Thermoset plastics, or thermoset composites, are synthetic materials that strengthen when heated, but cannot successfully be remolded or reheated after initial heat-forming or molding. After thermosets are molded, the resulting parts are highly resistant to high operating temperatures, corrosion, as well as resistant to certain chemicals, oils, and fluids. The combined chemical and temperature resistance lends molded thermosets to be used in a variety of aggressive and challenging environments from electrical applications to automotive powertrain and transmission components to products with outdoor exposure. Implementing a thermoset molding process to make product or component allows end parts and assemblies to remain dimensionally and chemically stable against aggressive elements including exposure to moisture, high temperatures and chemicals.
Examples of thermoset materials include Bulk Molding Compound (BMC), Phenolic, Epoxy, Diallyl Phthalate (DAP). Bulk Molding Compounds are also known as unsaturated polyesters and vinyl esters. Thermoset materials may be processed by injection, compression, insert, transfer, and injection-compression molding similar to thermoplastics such as Nylon or ABS.
Understanding Thermoset Plastics
Due to its chemical composition and material property benefits, molded thermosets are used in a variety of end-markets and applications, especially for parts exposed to challenging and aggressive environments. Thermosets will not degrade with exposure to certain chemicals, oils, nor automotive fluids. In electrical applications and assemblies, thermoset housings protect internal components with superior dielectric strength and electrical insulation. For outdoor applications, components remain durable even in wide-ranging weather conditions like heavy sunlight, rain, sleet or snow. Whether a product application is installed in Alaska or Arizona, thermosets remain a preferred material choice of engineers and designers for challenging applications requiring heat-stable parts or protection for internal components. Cost-wise, thermosets are competitively priced against similarly-performing thermoplastics, with cost per lb. generally ranging between $1-$3.50 per lb. for thermoset molding compounds.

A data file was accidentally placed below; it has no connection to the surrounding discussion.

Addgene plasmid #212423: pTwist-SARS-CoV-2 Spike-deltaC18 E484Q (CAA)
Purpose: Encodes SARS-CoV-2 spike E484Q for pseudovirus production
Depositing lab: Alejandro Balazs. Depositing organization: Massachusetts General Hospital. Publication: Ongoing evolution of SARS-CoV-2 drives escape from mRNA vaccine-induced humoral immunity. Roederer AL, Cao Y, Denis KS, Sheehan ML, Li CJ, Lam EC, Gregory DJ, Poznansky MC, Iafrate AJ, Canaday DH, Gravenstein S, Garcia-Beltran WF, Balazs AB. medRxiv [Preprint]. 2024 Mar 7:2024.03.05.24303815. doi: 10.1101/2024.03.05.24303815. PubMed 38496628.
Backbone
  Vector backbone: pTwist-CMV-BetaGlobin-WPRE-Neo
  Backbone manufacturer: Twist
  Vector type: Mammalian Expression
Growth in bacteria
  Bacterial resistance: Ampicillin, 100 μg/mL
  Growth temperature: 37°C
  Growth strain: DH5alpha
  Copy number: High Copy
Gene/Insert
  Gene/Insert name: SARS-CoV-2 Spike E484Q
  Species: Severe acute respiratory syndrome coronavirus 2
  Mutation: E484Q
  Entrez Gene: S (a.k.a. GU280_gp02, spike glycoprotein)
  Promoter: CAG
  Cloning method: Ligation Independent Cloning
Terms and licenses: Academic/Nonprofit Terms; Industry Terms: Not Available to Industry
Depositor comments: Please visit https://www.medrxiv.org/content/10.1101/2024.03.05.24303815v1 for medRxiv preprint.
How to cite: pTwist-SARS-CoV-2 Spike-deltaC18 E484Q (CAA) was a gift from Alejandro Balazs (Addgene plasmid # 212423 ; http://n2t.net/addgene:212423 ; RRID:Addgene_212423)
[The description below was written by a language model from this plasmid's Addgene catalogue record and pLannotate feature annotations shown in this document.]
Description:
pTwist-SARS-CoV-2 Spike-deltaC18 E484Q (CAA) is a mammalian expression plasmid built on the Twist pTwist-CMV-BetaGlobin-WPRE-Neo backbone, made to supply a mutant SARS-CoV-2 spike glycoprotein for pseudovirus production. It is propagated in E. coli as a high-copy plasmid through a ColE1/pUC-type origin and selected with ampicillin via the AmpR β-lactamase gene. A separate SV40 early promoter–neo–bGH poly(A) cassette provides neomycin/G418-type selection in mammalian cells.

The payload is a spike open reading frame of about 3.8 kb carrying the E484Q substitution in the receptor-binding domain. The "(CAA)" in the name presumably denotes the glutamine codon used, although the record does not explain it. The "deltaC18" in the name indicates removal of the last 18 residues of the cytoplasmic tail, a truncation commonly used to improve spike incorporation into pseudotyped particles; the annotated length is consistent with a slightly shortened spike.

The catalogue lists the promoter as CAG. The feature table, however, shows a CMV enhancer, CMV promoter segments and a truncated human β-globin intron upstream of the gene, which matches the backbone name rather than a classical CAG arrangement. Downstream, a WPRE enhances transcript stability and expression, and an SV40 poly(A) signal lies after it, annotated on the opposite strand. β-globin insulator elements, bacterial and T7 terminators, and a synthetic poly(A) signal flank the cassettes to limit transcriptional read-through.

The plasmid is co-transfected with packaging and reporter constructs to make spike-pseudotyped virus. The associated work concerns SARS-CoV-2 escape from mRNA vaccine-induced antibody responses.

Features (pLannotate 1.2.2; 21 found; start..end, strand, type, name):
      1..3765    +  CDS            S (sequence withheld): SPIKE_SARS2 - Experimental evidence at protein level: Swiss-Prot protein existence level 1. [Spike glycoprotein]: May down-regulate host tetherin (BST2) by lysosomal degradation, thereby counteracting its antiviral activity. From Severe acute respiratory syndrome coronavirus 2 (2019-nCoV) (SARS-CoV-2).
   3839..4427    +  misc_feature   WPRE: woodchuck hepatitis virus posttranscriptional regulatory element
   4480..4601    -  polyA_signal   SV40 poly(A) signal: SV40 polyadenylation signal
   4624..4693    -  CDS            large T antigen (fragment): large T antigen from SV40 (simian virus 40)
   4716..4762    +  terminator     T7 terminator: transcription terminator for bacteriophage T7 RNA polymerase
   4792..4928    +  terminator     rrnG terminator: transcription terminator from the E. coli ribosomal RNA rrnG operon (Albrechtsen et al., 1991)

In scientific terms, a thermoset monomer must have three or more reactive ends, with its molecular chains crosslinking in three dimensions. Post-molding, thermosets have virtually all molecules interconnected with strong, permanent, physical bonds which are not heat reversible. Thermoplastic monomers on the other hand, only have two reactive ends for linear chain growth.
In layman terms, molding or curing a thermoset is like cooking an egg or baking a cake. Once an egg is dropped into boiling water and cooked, it cannot revert to its original physical state as a yoke. Similarly, after thermosets are molded, it cannot be ground up and reprocessed or remolded.